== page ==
In what was I still caught up and for what was I waiting. Period. I mulled this rereading everyone’s words. I thought about waiting being the hardest part; the Tom Petty on my running playlist — a beat inappropriate for the pace. I thought about Ruth in the foreign land — hopeful and faithful as she waited; I thought about the women since the beginning of time who have waited to be free.
I was still waiting.
And, sitting still, I passed the baton to Kat:
It’s 5 o’ clock now.
I watched a loon, who earlier today seemed to have a wholly intact loon-family, fly out to the middle of the lake and land, only to begin that mournful loon calling (bleating? yodeling? howling?) that loons are so good at. It seems to be one of their top three talents, behind swimming underwater for longer than we can and having red eyes.
I’m up at Big Pine Lake, which is in Crosslake, MN. Crosslake (for all of you non-Minnesotans…so probably all of you), is known as The Lake Minnetonka of the North. Lake Minnetonka is The Hamptons of Minnesota. And a red dragonfly (Spirit animal? Possibly) has just landed on my leg, which is to say that if you were dropped off here without any warning, you would recognize none of it.
Or maybe you would, if you would look at the oak and birch and pine trees and be transported home.
Up North at the Cabin. Is practically a religion here. My mother was brought up to this lake when she was six weeks old, and I was brought up here at the tender age of nine months. I have known this lake, this sunset, these trees longer than any home I’ve ever known. The family is constant, the Nixon-era decor intact. However, the black squirrels and hummingbirds are a reminder that even though it feels like home, it really isn’t.
So here we are, the loon but a speck in the middle of the lake. The photo will never reveal that to you, so please believe me when I say it was there.
And that’s the nature of nature. This has been a year of Old Testament-style living conditions. Of storms knocking down 75 year old oak trees and floods submerging entire yards. Docks floating away and oppressive heat.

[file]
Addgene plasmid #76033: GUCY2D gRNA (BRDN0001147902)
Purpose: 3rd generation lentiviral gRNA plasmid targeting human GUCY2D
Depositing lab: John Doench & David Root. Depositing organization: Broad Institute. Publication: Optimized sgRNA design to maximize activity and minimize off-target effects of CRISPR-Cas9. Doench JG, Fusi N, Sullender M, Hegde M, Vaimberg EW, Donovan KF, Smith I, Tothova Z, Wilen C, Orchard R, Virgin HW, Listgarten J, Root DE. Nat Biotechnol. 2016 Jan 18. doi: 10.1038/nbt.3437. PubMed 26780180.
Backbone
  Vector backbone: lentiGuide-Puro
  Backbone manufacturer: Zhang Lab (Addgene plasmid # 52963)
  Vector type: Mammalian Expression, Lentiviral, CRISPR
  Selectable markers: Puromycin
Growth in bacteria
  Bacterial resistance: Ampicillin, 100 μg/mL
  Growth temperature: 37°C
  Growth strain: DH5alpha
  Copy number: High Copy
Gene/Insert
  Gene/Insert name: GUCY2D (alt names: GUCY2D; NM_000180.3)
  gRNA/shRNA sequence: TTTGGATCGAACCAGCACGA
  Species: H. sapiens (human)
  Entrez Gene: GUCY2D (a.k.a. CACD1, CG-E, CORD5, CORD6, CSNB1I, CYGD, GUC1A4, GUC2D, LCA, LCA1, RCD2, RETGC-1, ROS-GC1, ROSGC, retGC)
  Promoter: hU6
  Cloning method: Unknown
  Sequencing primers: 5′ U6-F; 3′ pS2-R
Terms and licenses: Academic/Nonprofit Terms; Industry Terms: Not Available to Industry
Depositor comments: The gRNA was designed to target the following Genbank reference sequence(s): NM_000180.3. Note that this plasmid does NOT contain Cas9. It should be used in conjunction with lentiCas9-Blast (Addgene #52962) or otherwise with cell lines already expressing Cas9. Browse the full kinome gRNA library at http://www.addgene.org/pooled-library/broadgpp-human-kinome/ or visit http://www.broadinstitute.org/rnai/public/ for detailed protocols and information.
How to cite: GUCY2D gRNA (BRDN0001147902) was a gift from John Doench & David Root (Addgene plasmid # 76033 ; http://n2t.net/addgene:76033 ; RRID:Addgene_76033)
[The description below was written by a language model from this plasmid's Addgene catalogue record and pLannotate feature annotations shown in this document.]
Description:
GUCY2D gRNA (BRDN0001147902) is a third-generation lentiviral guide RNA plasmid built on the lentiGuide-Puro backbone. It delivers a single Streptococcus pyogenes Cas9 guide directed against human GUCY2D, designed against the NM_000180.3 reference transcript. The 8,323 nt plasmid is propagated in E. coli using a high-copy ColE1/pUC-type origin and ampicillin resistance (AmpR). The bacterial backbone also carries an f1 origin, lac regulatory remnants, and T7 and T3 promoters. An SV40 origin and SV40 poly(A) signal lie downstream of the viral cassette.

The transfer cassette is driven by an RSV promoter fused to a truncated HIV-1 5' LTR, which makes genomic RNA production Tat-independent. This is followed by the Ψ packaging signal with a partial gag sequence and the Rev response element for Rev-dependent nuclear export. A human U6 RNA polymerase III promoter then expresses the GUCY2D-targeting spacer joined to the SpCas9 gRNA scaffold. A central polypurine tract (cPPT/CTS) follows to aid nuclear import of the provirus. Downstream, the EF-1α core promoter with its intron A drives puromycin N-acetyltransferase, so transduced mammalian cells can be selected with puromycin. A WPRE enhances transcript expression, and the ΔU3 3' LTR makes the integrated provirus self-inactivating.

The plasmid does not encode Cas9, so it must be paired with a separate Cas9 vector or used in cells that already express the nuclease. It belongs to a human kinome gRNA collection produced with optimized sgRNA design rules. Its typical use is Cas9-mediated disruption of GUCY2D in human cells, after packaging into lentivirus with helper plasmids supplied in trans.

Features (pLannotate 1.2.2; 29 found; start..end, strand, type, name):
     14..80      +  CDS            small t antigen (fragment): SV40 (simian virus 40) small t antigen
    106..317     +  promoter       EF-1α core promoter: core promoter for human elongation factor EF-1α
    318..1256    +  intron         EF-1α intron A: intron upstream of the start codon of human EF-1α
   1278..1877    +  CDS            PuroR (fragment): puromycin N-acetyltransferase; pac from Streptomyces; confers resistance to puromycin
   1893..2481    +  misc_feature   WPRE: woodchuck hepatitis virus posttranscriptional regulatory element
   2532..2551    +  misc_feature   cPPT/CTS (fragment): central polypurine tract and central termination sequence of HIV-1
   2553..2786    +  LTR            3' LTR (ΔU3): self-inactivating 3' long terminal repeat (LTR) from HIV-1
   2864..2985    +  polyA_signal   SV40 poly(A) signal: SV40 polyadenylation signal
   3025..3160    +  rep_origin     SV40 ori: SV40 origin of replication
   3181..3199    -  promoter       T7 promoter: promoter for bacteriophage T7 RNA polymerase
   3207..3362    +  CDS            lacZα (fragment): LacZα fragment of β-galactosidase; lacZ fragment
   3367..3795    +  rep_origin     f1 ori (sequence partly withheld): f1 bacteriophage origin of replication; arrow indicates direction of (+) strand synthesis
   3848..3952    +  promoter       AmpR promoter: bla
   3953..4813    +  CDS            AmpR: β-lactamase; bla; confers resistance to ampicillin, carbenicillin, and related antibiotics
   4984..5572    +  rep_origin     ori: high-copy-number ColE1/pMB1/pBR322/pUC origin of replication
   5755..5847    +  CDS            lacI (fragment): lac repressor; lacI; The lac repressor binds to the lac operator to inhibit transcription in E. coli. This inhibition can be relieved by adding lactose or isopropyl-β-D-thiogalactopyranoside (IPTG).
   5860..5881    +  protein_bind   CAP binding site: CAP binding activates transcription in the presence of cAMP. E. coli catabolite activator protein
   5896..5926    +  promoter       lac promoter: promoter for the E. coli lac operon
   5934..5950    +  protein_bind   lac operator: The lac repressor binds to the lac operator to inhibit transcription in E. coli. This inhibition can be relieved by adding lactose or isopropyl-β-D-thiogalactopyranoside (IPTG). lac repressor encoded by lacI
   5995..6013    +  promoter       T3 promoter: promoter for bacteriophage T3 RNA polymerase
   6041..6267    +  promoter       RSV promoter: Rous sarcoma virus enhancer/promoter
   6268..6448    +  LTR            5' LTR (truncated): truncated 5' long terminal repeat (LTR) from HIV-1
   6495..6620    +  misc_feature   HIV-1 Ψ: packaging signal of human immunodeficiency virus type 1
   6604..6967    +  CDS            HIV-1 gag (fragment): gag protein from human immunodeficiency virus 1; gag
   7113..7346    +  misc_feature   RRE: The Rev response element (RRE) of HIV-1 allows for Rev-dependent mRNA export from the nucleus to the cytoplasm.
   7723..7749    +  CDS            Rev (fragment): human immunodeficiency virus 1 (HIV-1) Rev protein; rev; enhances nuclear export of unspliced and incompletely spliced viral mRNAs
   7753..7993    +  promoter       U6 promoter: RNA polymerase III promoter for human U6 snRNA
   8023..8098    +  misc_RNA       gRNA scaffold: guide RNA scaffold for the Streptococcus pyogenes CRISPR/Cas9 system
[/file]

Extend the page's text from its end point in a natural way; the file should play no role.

It could be much worse, we say.
And in many ways it could be. We could own zero homes instead of two. Be alone in this world. Go without food. It’s all a matter of perspective and sometimes keeping calm and carrying on, keeping a stiff upper lip. All of that can be a lonely, quiet thing.
I write this, of course, in the middle of a vacation where my chief accomplishment has been floating on a raft for hours on end. How is that for perspective?
This has been a summer of waiting. Of being functionally better but not really. Of counting blessings and trying to figure out how to be thankful and happy when you cannot count the one you really want to. Of giving myself permission to turn off the eternal optimist, even if just for a short while.
I know I’m supposed to be relieved by all of this. Liberated by the chance to feel my feelings. Empowered by my consciousness. But five minutes later I’m left feeling hollow and empty instead of full to bursting. The highest light casts the deepest shadow.
And then the revelation: Hollow and empty isn’t pain, it’s the absence of anything at all.
Apathy does not feel.
Apathy. Does not. Feel.
So maybe that’s why the loon leaves his family to sing his mournful song in the middle of the lake. You can have everything and still be missing something. Sometimes, you just have to wait.